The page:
Afghan universities reopen with trickle of women attending

3. Afghan Universities
Students attend a class in the Helmand University in Lashkar Gah on February 2, 2022, after the Taliban reopened public universities across some provinces. (Photo: AFP)
MIHTARLAM, Afghanistan — Some public universities opened in Afghanistan on Wednesday for the first time since the Taliban seized power in August, with a trickle of women attending classes that officials said would be segregated by sex.اضافة اعلان

Most secondary schools for girls and all public universities were shuttered when the hardline Islamist group stormed back to power, sparking fears women would again be barred from education — as happened during the Taliban's first rule from 1996-2001.

"It's a moment of joy for us that our classes have started," Zarlashta Haqmal, who studies law and political science at Nangarhar University, told AFP.

"But we are still worried that the Taliban might stop them."

One analyst said the reopening of universities was a "critical marker" on the Taliban's road to international recognition.

Officials said universities in Laghman, Nangarhar, Kandahar, Nimroz, Farah, and Helmand provinces opened Wednesday.

More were scheduled to resume operations elsewhere in the country later this month.

An AFP correspondent saw one small group of women, wearing the all-covering burqa, enter Laghman University early Wednesday.

The men who attended — ferried to the campus in local taxis and buses — were dressed in traditional tunics known as shalwar kameez.

Attendance was very light and Taliban fighters guarded the entrance, a tripod-mounted machine gun resting on a boom gate.

Most students declined to offer their thoughts on returning to class, with some saying they had been warned by authorities not to speak to the press.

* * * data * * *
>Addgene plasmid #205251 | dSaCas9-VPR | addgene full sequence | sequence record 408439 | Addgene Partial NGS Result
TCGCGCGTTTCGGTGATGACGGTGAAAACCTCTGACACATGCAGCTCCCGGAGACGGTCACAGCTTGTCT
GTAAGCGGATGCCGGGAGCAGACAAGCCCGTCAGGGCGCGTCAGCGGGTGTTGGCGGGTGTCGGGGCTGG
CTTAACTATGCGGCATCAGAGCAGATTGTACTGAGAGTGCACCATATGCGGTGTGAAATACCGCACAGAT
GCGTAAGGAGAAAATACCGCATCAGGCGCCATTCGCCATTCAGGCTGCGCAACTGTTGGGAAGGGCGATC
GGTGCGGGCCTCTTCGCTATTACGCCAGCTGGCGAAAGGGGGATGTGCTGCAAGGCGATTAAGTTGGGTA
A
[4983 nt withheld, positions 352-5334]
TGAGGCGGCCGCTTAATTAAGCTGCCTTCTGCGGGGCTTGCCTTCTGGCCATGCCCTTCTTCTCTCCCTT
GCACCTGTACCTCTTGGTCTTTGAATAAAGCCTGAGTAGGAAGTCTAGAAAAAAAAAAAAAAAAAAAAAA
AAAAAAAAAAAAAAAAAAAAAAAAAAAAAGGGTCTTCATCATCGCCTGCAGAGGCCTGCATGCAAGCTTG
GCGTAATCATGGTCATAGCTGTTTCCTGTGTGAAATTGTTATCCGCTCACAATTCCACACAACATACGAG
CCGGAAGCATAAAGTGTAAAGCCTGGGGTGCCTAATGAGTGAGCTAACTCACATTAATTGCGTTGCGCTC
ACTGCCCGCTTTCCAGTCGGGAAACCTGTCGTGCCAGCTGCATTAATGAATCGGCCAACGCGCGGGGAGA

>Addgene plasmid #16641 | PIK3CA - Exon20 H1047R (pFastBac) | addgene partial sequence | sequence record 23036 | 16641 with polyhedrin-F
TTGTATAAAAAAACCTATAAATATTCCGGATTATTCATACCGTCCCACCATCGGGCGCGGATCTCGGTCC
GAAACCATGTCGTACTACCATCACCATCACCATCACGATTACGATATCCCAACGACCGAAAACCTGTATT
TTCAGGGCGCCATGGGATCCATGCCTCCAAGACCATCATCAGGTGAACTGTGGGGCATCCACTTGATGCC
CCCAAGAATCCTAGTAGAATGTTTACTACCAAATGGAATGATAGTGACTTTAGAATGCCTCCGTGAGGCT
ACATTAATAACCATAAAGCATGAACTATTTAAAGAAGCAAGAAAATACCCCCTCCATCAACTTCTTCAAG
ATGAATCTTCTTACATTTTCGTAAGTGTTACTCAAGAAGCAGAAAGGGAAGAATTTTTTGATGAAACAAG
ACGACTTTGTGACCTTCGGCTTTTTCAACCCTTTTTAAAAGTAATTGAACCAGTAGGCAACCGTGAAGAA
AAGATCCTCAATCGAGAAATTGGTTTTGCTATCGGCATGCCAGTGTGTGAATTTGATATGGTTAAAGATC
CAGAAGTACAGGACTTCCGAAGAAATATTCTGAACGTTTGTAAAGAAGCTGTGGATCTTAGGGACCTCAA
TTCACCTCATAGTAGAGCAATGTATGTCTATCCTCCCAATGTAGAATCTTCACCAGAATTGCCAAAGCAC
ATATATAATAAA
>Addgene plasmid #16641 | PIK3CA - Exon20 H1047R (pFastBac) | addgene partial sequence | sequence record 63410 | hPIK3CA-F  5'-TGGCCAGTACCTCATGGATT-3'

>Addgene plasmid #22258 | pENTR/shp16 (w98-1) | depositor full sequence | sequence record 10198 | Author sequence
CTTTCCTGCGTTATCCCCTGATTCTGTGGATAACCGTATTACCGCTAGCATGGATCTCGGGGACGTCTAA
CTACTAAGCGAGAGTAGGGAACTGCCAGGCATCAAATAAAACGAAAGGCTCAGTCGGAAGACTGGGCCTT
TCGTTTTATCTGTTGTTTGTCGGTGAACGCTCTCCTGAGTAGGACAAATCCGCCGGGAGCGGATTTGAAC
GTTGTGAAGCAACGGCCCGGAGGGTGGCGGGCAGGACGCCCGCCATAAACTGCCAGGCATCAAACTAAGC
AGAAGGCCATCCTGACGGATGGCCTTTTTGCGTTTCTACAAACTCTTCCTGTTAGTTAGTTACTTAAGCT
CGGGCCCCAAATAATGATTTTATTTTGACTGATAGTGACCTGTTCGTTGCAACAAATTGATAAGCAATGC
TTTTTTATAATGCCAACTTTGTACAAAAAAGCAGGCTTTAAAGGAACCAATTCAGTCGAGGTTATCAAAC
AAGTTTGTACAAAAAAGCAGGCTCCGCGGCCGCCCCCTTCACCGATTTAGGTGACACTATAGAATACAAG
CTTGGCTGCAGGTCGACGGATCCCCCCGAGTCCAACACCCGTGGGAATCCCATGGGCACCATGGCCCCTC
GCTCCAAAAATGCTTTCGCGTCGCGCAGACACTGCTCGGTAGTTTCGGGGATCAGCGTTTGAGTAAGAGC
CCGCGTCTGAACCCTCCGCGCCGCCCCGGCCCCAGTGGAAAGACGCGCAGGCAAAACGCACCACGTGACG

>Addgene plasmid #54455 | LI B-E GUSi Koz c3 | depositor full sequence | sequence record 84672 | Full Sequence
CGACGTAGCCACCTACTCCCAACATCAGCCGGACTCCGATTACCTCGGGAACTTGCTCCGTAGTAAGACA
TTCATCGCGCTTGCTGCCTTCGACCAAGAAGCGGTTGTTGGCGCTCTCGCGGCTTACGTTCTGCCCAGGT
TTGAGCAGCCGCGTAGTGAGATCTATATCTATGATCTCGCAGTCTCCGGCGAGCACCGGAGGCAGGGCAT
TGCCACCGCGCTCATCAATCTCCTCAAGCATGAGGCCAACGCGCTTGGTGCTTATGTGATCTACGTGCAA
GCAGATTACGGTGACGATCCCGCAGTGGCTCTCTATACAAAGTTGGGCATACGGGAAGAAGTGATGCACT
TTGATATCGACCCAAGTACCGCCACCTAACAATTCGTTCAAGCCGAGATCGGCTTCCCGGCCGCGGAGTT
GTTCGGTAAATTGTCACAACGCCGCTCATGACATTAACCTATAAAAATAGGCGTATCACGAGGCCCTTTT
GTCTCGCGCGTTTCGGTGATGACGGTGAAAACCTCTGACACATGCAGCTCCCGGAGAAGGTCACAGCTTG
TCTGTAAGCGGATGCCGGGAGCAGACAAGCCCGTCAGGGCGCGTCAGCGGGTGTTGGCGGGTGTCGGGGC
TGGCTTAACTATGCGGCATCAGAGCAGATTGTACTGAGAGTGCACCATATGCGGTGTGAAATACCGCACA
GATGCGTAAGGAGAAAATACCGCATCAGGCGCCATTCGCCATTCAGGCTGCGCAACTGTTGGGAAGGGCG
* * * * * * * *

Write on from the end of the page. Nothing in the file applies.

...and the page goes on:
Journalists were prevented from entering the Laghman campus and universities in other provinces.

Shortage of women lecturers

The Taliban have said they have no objection to education for women, but want classes to be segregated and the curriculum based on Islamic principles.

"We were told that the classes will be held according to the Sharia law," said Malik Samadi, a 23-year-old mathematics student.

"I hope that they keep all the courses, because society needs them."

"Education is the foundation of a country," said civil engineering student Munsefullah at Helmand University, expressing joy at returning to his studies.

Still, while happy to be returning to lectures, one student looked beyond her studies with pessimism.

"We are also sad because being political and law students, our future is at risk as we won't be able to get jobs under this regime," said Khadija Azizi from Nangarhar University.

"It's no more pleasant for us because we have lost hope for our future."

Some were also sad as many of their fellow students had fled when the Taliban seized power.

"The university's environment was not so pleasant as there were very few students," said Baz Mohammad, a student at Nimroz university.

Some institutions like Laghman University faced shortage of women teachers. The university had only one female teacher for about 270 female students.

University head Asmatullah Durrani said the board was now looking to "recruit more women" teachers.

The UN Assistance Mission in Afghanistan chief Deborah Lyons called for more "scholarship programs and support" to lecturers now that the universities were opening.

'Critical marker'

The reopenings come a week after a Taliban delegation held talks with Western officials in Norway, where they were pressed on improving the rights of women to unlock billions of dollars in seized assets and frozen foreign aid.

The halting of aid has triggered a humanitarian crisis in Afghanistan, which has already been devastated by decades of war.

No country has yet recognized the new Taliban regime, which has promised a softer version of the harsh rule that characterized their first stint in power.

The regime has imposed several restrictions on women, including banning them from many government jobs.

The Taliban say all girls' schools will reopen by the end of March.

"The reopening of public universities ... would bode well for the return of girls (to school) around the country," US Institute of Peace analyst Andrew Watkins told AFP.

"This is the Taliban taking a step that would be a critical marker in moving closer towards recognition."